LED Counter




You can make an attractive LED counter that has various frequencies with a few simple electronic components.


Position the LM3909N IC about three rows of holes from the left side of the solderless breadboard assembly. Also, make sure one-half of the IC is above and one-half is below the central depression in the solderless breadboard assembly. Press down on the IC to force the pins into the holes. All of the pins should be checked for ones that are bent or folded up. If the pins do not make good contact with the solderless breadboard, the circuit may not work.

Step 2: Connect Pin 1 to Pin 8

Prepare and insert a jumper wire that will connect Pin 1 to Pin 8.
The pins are numbered anti-clockwise around the IC (chip) starting near the notch or dot.

The green line in the illustration.

Step 3: Insert the Capacitor

Look for the markings of positive and negative on the capacitor. Insert the electrolytic capacitor into the circuit board so the positive side is in one of the holes immediately below pin 2 of the IC. The other lead of the capacitor should be connected to Pin 1 of the IC.

The purple lines in the illustration.

Step 4: Insert the LED

Insert the light-emitting diode. The marked side of the diode must look to the negative side of the source. To insert the LED correctly, the marked side of the diode must connect to Pin 8. The other lead from the diode connects to Pin 6 of the IC.

The bluegreen lines in the illustration.

Step 5: Connect Pin 5 to Positive

Connect a jumper wire from Pin 5 of the IC to the top horizontal of X track on the solderless breadboard assembly. The entire top horizontal or X track is to be at +1.5 volts.

The red line in the illustration.

Step 6: Connect Pin4 to Negative

Connect a jumper wire from Pin 4 to the bottom horizontal or Y track. This track will serve as the ground.

The blue line in the illustration.

Step 7: Ready to Put Battery In

You are now ready to connect the battery. Connect the negative terminal to the battery to the bottom horizontal or Y track of the board. Connect the positive terminal to the top horizontal to X track of the solderless breadboard. The LED should start flashing.

The 3909N IC only needs a 1.5V battery (AA), so you can use a battery holder to help keep the battery in place.

Step 8: To Change the Speed of Flashing Rate

In the LM3909 IC, electrons from the battery pass through a resistor and charge up the capacitor. The size of the capacitor determines how long it will take for the capacitor to charge.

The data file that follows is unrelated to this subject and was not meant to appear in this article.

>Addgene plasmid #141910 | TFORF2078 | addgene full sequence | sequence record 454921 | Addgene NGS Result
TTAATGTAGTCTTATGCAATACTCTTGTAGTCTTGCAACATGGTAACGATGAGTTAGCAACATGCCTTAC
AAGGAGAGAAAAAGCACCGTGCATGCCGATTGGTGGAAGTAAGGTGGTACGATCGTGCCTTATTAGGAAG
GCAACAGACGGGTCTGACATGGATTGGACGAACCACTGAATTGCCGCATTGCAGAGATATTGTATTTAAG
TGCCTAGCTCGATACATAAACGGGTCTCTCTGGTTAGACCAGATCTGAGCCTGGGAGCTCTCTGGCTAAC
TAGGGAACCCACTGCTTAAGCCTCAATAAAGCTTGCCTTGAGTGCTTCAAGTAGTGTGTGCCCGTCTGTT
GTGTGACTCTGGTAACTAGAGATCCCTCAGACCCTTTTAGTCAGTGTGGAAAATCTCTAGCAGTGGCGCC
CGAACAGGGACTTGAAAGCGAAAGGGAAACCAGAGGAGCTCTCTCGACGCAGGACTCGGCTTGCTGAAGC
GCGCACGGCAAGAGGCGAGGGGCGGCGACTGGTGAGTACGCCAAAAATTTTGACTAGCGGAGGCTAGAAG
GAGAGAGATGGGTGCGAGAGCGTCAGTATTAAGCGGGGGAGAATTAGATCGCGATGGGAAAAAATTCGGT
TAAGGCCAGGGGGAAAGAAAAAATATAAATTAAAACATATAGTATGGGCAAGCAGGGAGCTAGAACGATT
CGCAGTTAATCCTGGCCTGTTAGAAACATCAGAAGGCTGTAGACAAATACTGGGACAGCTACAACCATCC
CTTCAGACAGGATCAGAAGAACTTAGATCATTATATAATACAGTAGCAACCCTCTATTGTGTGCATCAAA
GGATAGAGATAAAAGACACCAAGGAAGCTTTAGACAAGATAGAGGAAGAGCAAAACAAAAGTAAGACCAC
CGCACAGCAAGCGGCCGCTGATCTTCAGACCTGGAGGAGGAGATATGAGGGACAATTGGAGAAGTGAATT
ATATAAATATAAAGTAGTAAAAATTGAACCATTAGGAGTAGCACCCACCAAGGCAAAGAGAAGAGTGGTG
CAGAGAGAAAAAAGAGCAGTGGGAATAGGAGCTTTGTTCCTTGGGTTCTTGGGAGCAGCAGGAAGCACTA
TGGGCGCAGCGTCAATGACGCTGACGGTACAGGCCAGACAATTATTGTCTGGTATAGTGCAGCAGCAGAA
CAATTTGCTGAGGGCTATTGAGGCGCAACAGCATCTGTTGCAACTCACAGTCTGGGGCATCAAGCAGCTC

You can easily change the increasing the flashing rate by having a smaller capacitor. Or a slower flashing rate with a larger capacitor.

Different colors of LED also has a different rate, too.

For my LED Counter, I used 220m capacitor for the yellow LED, which is flashing about every second, and 330m for the slower red LED on top, and 100m for the faster red LED at the bottom.

For more information on my LED flasher, you can visit my site at http://dma.sjsu.edu/~art103/Students/chen/LEDclock.html





    10 years ago on Step 8

    Thank you mate, just what i needed to know on the cap's ;)


    10 years ago on Introduction

    Oof, the LM3909 was discontinued in early 1996. Stock has all but dried up by this point (I've seen them listed for upwards of $7 each.) 555s are cheaper even when you factor in the cost of the 2 or 3 extra resistors needed to perform the same function. And really, you don't need 3 single AAs in there. two of them will produce 3v and you can run all 3 555s off of it. Also, I, too, cry for the breadboards. That's like buying an ATV and parking it in the garage and never moving it. I do like the chassis design though. It makes up for the electronic shortcomings. 7 out of 10. :)


    11 years ago on Introduction

    what a waste of a breadboard, try soldering it, breadboards are precious, and a cheap iron costs about as much as a large breadboard anyways

    2 replies
    HAL 9000frank26080115

    Reply 11 years ago on Introduction

    I agree, beardboards are for sketching circuits, Once you have it all firgured out you should solder it up and use the breadboard for another project. Also, my 25W soldering iron was about $9 at Radio Shack, and it works fine. Ill maybe make an instructable about making a soldering workstation, but soldering is incredibly easy. Good work though, i like this instructable!

    HAL 9000

    11 years ago on Introduction

    Wow, cool. I just might make this, im planning on getting a bunch of LEDs soon. Maybe you could wire in a bunch of switches to change the Capacitors.


    11 years ago on Introduction

    Hey J! good job on yours! I never got a chance to check your's out. Mines is lame since I got so many mean comments! LOL :) See you next semester? -Roger


    11 years ago on Introduction

    cool instructable i guess, but i have to agree with frank26whatevernumbersgohere, it is quite a waste of breadboard. i dont even have a lot! i have... lets see. NONE at the moment.